UK inventors sound off at Earls Court

But it may be better to let their products do the talking

The UK inventors fair at this year’s Tomorrow’s World Live event was characterised by a palpable sense of frustration and desperation.

From talking toilets to Hindi word processors the Fair offered a heady mixture of the wacky and the innovative, a platform where the hopeful rubbed shoulders with the hopeless. But the word on everyone’s lips was `funding’. It seems that British companies – despite the success of high-profile inventors like Trevor Bayliss and James Dyson – are still too quick to dismiss Britain’s unsung innovators as cranks. Although, to be fair to business, some of the inventors do little to improve their chances by playing along with the media’s desire for `mad inventors’. We are not proposing an end to British eccentricity, but while big-business could undoubtedly do more to foster home grown innovation, some inventors would prosper by taking themselves a bit more seriously.

It is not all bad news for the penniless genius though, with the event seeing the launch of lottery-funded NESTA (the National Endowment for Science, Technology and the Arts), which, at current rates of return, is receiving an income of £10 million a year.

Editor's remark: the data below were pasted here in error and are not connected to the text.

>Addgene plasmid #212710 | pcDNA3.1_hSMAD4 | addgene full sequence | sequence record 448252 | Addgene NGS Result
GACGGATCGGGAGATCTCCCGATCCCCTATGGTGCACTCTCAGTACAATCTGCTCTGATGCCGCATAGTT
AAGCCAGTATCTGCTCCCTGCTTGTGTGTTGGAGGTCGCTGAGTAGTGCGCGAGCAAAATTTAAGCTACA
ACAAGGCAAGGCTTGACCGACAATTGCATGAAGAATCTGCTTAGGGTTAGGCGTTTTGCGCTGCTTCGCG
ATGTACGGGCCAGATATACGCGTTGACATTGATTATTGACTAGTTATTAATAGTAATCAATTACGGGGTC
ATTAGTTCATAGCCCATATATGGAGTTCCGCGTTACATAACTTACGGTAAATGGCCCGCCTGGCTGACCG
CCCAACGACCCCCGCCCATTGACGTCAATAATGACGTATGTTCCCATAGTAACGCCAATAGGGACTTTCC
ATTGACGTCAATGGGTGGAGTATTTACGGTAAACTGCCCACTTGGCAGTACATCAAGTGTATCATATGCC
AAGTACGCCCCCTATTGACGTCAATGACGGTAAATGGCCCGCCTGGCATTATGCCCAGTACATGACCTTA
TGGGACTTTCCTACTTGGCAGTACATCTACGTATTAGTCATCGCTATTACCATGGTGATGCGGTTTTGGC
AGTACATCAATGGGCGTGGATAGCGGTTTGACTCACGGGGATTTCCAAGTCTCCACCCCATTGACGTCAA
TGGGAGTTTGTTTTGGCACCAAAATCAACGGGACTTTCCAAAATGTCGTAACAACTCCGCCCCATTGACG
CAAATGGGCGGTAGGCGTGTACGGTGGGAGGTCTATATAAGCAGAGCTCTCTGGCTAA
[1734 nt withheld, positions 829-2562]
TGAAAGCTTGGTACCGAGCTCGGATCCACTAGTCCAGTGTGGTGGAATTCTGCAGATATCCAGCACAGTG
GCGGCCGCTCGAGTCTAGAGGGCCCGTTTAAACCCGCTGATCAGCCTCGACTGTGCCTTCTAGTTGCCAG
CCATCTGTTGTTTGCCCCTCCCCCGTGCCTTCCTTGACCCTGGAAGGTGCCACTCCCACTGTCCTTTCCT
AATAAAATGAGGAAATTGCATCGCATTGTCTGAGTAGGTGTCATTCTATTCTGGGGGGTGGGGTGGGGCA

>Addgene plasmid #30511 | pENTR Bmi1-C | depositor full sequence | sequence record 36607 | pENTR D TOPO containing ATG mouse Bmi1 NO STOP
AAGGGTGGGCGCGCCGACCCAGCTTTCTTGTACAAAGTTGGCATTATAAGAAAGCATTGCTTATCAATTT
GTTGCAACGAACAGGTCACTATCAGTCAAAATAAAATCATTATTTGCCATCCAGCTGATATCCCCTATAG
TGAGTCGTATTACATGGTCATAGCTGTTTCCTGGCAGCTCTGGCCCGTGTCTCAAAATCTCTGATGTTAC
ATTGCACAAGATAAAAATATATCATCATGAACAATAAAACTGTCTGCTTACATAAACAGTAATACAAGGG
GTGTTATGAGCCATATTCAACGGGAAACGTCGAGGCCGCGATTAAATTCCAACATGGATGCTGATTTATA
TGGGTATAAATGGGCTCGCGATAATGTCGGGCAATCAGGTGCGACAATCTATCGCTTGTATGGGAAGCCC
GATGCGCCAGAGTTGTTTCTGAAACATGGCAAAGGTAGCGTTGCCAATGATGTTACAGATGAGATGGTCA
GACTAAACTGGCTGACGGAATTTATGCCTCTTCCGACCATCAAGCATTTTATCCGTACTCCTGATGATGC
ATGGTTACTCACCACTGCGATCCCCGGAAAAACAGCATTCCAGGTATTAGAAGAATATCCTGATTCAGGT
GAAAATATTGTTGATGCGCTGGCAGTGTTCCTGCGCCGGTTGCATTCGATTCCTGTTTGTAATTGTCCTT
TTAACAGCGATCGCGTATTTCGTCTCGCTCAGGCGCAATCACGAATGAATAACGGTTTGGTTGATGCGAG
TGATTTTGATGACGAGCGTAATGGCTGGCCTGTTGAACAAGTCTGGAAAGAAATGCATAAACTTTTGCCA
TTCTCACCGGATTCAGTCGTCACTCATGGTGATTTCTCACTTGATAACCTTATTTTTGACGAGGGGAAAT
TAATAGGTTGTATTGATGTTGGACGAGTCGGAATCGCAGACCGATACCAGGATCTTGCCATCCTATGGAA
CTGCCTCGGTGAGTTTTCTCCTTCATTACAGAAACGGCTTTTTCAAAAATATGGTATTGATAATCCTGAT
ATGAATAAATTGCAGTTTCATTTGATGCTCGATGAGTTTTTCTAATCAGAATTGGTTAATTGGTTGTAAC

NESTA will work by offering a tailored portfolio of support to talented individuals selected through a nomination process. It will assist these individuals over a period of three to five years, offering between £25,000 and £75,000 of financial assistance. To find out more why not check out the website at

Back at the inventors’ fair, invention of the year award went to Dorset based innovator Abbotsbury Software for its Portland Horn – an air powered horn that works underwater. Designed for seismic monitoring applications in the oil industry, the horn generates a high volume, low frequency tone which, after computer processing, can be used to provide 3D `snapshots’ of oil reservoirs. Oil field operators traditionally use seismic sources from ships (such as air guns) – which as well as providing poorer quality information are also thought to be damaging to marine life, particularly whales and dolphins.